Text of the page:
Indiana Superintendent of Public Instruction Jennifer McCormick noted in her visit to Lowell High School last week that referendums are becoming a staple funding mechanism that school districts across the state likely will need to consider.
She's right. Districts that succeed in giving students the instruction they need will require the extra operating revenue these referendums generate.
A state law passed in 2008 allows school districts to ask voters to approve tax increases for operating expenses or construction projects. Some districts, like Valparaiso Community Schools, have asked for both at the same time.
"If the school district is not getting enough money through the state's basic tuition support to give teachers the raises they deserve to keep programs alive, that's the trigger to say we need more money," McCormick said.
It's a request that must not be taken lightly. Ask too much, and the voters will reject it as unaffordable.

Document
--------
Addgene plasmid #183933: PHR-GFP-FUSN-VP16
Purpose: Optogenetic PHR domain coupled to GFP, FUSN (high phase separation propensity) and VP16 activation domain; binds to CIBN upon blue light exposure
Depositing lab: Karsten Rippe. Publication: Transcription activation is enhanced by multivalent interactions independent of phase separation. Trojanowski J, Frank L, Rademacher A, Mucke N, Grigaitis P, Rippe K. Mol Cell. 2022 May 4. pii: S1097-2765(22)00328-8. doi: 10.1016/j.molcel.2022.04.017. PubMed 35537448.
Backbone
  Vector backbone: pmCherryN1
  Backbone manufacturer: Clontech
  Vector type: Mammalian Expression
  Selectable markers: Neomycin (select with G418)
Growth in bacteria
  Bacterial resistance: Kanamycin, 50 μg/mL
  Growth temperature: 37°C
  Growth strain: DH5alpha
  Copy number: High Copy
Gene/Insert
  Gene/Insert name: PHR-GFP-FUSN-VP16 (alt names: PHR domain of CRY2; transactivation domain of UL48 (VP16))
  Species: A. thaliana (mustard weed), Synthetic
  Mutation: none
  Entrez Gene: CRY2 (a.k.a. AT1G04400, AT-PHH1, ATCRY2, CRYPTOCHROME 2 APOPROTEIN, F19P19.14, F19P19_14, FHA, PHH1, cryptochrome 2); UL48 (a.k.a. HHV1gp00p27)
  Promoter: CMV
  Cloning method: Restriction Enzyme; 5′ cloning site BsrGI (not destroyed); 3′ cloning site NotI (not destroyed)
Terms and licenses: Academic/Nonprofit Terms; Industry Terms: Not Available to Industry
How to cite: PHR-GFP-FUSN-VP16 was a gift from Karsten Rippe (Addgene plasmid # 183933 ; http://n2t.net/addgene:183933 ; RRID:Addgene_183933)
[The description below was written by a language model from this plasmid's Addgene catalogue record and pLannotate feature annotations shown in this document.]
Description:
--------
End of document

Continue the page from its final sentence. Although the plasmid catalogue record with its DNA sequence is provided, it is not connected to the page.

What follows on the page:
Generally speaking, school referendums are a good investment for taxpayers. The quality of local schools is an important factor in determining property values. A successful referendum shows a community is committed to quality schools, a good sign for potential home buyers.
"We're in it for the long haul with referendums," McCormick said. "We're going to see more and more of them. You won't hear a superintendent saying they'll never do it. There's so much volatility out there with the student enrollment, property tax caps, programming, graduation pathways and diploma requirements that it's become an option to generate money."
School supporters promoting a referendum must sell voters a solid plan for the use of the extra property tax revenue, and then school officials must deliver on those promises.
Any district using this tool should offer voters not only solid reasons why the existing revenue isn't enough but always how the new money would be used.
School officials should offer a solid set of metrics by which the district's use of that money should be measured, and then report on the progress throughout the lifetime of that extra revenue.
This is an important tool for school districts, but it should be used properly. School officials must make wise, measurable and transparent choices with the money gleaned from referendums if they want to make a case for extending the taxpayer funding in future votes.